For World Mental Health Day, a member of our staff at The Retreat has shared her own account of experiencing mental health difficulties:
I’d had talking therapy before – a course of counselling to help process some traumatic events I’d experienced. I was fortunate that this was organised through my work’s employee assistance scheme, and therefore free for me. I know this isn’t the case for everyone.
At the time, I found myself becoming upset and angry at work when certain topics came up, and realised I needed some help in working through things. The goal of therapy was to stop everything spilling out; that through talking and processing, my experience could be placed neatly in a container in my mind and I could choose when to open the lid, rather than it popping open and the contents going everywhere. It really helped; work gave me time off to attend appointments and were very supportive, for which I’m grateful for.
Fast forward a couple of years
Whilst on maternity leave, I began to wonder if every new parent felt the way I did. Does everyone feel so exhausted all the time? Probably. Does anyone else wonder if it’s okay that you really have no idea what you’re doing? Also, probably. Does everyone else stay awake most nights wondering and researching about car seat safety and requesting your baby’s medical records and re-thinking over driving routes for the next day and feeling like you’re not in control of your own body and crying all the time? Perhaps not.
To draw upon my previous experience of therapy, this container – a series of traumatic events whilst pregnant and since becoming a parent, plus everything else that goes with it – wasn’t just open with the contents spilling, it was almost broken. Logically, I knew that I ‘should’ ask for help. Saying the words was a different matter.
Asking for help
After nine months or so of feeling things I didn’t know how to explain or communicate about, asking for help still felt hard. My little one was under a year old. I’d had many contacts with the health visitors and my GP before, all routine appointments, pre Covid-19 when you could actually see people. Every time I wondered whether I should mention something. No, probably just sleep-deprived. Every time they asked about mental health, I said I was fine. I work in mental health after all.
It was the same with friends and family; “How are you doing?” was replied to with a jolly “Tired!” and how we laughed whilst I felt more sad and alone than I’ve ever felt. It was the same at playgroups and baby classes, which I attended every day if not more frequently to keep myself constantly busy (actually I was burnt out and used being busy as an avoidance tactic).
I really wanted to ask, to shout actually, at other parents, “At what point are you considered no longer ‘just tired’ and it’s something more? That maybe something is wrong?”. At what point do you talk about post-natal depression?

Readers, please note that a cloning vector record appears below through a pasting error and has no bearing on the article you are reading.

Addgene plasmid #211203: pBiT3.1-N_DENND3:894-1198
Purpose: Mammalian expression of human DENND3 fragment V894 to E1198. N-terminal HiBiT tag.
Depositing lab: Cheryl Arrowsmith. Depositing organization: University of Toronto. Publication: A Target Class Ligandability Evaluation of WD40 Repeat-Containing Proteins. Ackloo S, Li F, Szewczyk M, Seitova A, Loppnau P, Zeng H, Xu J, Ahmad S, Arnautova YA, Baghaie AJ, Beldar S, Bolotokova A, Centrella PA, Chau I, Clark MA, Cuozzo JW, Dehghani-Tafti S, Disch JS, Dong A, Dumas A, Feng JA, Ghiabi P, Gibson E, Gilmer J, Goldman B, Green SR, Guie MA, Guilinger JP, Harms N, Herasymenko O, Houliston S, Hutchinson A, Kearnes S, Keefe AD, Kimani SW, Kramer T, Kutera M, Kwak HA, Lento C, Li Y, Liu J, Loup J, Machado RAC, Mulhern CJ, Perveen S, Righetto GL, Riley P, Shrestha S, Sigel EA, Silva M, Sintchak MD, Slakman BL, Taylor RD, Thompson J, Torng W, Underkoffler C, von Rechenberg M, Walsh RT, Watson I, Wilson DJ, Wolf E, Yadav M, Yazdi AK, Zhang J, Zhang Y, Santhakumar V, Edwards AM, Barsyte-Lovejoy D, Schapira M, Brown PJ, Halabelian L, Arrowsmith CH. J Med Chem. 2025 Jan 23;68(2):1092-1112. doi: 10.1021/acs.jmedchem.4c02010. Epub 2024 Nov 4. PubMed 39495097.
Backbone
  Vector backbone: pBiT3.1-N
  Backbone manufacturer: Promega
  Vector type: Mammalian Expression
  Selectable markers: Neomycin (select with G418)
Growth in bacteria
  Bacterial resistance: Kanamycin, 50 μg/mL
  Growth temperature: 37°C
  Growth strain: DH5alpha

“I don’t know where to start” is the first thing I said to the Health Visitor when I decided enough was enough and called to ask for help. Things had reached a point at home and internally with myself, that it had become obvious things were not going to magically get better on their own. I’ve never cried so much during a phone call.
health visitors referred me and I was assessed and then seen by my local NHS IAPTs (Improving Access to Psychological Therapies) team. It got worse before it got better, while I was waiting (probably because I was already at the lowest point before even calling) and while I was having therapy. Travelling to appointments was challenging in itself and the sessions were hard and exhausting in many ways.
However, it definitely would have been harder to not go, to stay as I was, or worse. I now have the words to describe what I was going through, and with my therapist we worked out together enough of the whys. Accessing therapy doesn’t change my experience. If anything, the experience has certainly changed me. But it’s no longer the case that everything, my relationships, my home life, how I feel, is affected by it.
Wishing I’d spoken sooner
The container has been broken, repaired, with the marks still visible. Now, mostly, I can choose when to open it on my own terms, and replace the lid. Sometimes the lid wobbles, and the contents threaten to spill. I try to remember what we talked about in therapy, and sometimes re-read my discharge report. Sometimes it does spill, and I’m ok with that now.
I wish, with all the benefit of hindsight, I’d have spoken to someone sooner.
World Mental Health Day’s focus this year is ‘Mental Health for all’. Calling for more funding, more access, for more people. For everyone. Whoever you are. You. If you’re experiencing thoughts or feelings that you’re not sure about, that you think you might need some help with, please reach out to talk to someone. It could be someone you know and trust, a friend, a loved one, or a professional like your GP or your local NHS IAPTs team. It’s hard to start talking about it, but I think it’s harder if you don’t start.